By Staff writer
Ernst & Young study shows that most regional execs believe gifts are justified in bid to get new business
Nearly half of Middle East businesses still do not have the basic building blocks in place for effective compliance to fight bribery and corruption, according to Ernst & Young (EY).
Only 52 percent of MENA respondents stated they had an anti-bribery or anti-corruption policy and code of conduct in place.
The MENA survey, which polled employees of large businesses in Saudi Arabia, UAE, Oman and Egypt, found that pressure on businesses to grow revenues, together with market uncertainty and geopolitical instability, is creating increased risk in expansion opportunities and day-to-day operations.
It said 52 percent of MENA survey respondents report that management is under pressure to expand into higher risk markets.
It added that 67 percent of MENA respondents said that they believed offering personal gifts, entertainment or cash were justified if it helped a business survive.
Michael Adlem, MENA leader of EY's Fraud Investigation & Dispute Services (FIDS) practice, said: "The risks of fraud, bribery and corruption are not going away. Businesses remain under intense pressure to grow and that growth can be achieved while appropriately managing the risks of fraud and corruption. Effective compliance is not a barrier to growth; it is a requirement for sustained success."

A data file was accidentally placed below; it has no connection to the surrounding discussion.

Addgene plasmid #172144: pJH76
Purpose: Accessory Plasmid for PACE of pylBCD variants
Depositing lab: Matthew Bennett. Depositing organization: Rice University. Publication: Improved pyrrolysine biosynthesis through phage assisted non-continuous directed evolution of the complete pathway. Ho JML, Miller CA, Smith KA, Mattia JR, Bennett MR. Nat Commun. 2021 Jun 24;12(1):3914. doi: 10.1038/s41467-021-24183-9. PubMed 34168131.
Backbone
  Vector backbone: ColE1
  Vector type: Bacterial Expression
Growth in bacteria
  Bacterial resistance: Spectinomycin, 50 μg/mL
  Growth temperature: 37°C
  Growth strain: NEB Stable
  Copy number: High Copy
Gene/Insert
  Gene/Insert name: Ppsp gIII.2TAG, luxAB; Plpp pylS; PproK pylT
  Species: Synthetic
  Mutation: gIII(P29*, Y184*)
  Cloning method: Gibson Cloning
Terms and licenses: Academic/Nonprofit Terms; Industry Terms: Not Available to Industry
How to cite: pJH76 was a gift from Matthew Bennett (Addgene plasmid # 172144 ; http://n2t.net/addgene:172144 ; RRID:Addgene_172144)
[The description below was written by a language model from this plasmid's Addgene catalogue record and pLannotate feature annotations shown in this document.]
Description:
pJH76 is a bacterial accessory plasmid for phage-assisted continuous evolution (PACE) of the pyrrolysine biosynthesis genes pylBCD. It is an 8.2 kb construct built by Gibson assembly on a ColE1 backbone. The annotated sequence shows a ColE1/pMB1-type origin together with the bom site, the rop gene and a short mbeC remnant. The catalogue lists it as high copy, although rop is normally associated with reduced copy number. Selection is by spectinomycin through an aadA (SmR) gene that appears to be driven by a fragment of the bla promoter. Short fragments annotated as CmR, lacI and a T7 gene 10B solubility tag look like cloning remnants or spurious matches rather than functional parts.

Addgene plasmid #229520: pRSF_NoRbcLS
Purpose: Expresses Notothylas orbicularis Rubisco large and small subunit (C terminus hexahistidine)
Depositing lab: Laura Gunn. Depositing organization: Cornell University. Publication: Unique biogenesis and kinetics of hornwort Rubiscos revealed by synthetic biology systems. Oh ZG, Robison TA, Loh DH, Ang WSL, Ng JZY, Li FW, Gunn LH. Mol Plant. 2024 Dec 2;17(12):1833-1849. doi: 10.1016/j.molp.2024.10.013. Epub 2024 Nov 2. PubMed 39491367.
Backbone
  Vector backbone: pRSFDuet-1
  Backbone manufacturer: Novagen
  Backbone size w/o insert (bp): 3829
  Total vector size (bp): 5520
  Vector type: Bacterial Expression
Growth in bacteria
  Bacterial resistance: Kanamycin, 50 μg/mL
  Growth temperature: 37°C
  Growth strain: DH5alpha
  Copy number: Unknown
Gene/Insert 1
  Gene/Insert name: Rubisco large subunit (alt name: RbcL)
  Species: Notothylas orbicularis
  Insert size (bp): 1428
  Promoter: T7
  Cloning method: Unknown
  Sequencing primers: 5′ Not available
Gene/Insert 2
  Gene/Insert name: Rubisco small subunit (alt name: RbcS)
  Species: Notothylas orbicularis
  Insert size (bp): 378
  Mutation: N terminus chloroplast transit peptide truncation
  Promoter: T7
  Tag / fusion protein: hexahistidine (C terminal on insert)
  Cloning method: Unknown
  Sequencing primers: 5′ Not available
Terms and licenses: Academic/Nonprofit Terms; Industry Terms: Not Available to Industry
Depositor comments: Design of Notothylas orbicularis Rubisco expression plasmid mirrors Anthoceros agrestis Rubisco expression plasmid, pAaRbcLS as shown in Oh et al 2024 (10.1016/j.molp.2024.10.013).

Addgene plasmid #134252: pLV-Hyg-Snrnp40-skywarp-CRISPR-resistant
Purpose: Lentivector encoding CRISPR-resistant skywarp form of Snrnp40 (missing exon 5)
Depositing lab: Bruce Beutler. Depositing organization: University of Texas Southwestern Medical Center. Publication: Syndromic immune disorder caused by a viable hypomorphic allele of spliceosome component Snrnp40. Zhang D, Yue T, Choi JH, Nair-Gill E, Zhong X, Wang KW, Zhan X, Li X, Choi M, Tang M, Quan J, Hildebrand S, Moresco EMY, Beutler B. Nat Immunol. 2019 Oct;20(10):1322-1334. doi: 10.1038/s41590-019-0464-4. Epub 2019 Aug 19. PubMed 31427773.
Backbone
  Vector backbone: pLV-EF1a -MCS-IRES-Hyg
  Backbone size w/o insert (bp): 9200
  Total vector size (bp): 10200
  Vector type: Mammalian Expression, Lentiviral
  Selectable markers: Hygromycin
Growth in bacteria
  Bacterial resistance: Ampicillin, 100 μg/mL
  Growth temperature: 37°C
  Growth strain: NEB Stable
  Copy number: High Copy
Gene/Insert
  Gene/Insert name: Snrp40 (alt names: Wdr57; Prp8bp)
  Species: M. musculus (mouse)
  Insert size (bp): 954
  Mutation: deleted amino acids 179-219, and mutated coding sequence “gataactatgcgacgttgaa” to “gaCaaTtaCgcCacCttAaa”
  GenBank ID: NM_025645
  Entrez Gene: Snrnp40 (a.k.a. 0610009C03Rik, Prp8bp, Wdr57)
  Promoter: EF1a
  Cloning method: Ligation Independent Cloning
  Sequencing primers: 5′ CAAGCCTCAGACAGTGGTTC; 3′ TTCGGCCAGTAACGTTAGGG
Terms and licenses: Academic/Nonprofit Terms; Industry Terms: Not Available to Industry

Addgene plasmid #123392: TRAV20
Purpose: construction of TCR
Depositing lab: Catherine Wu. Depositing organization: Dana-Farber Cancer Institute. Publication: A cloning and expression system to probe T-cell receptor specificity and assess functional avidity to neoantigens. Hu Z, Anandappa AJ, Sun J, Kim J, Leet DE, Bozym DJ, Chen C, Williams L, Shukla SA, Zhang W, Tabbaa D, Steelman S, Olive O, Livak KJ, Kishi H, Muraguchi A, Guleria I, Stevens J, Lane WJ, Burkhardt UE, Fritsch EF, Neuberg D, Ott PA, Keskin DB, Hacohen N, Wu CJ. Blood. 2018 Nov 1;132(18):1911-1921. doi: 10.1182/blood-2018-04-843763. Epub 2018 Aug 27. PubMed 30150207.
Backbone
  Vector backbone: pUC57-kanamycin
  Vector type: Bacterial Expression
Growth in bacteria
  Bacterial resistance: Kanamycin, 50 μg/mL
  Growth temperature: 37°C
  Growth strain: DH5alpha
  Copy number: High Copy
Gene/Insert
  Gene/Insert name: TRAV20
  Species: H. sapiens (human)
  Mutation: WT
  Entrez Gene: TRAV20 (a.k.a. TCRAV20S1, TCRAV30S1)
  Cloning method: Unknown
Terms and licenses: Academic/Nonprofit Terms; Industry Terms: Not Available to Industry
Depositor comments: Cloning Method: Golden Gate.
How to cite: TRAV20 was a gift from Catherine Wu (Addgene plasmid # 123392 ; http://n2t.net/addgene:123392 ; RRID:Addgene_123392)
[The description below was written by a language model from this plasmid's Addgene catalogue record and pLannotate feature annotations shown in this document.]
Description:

The survey also found that despite increasing international and regulatory pressure on business ethics and their connection to global and regional economic growth, 50 percent of MENA respondents justified financial statement misstatement if it helped the business survive.
Adlem said: "Changing the culture of compliance can take time, especially if companies have become accustomed to operating in the grey areas of business. Increased regulation and scrutiny will help to speed up this focus but there is still pressure to keep improving.
"Senior management need to continually assess the risks their businesses may be exposed to. These risks can be external, like cyber-attacks or money laundering, but also internal, including market manipulation or misreporting."
The survey also highlighted that just over half of respondents across MENA believed senior management has communicated strongly its commitment to ABAC policies or outlined clear penalties for breaking defined policies.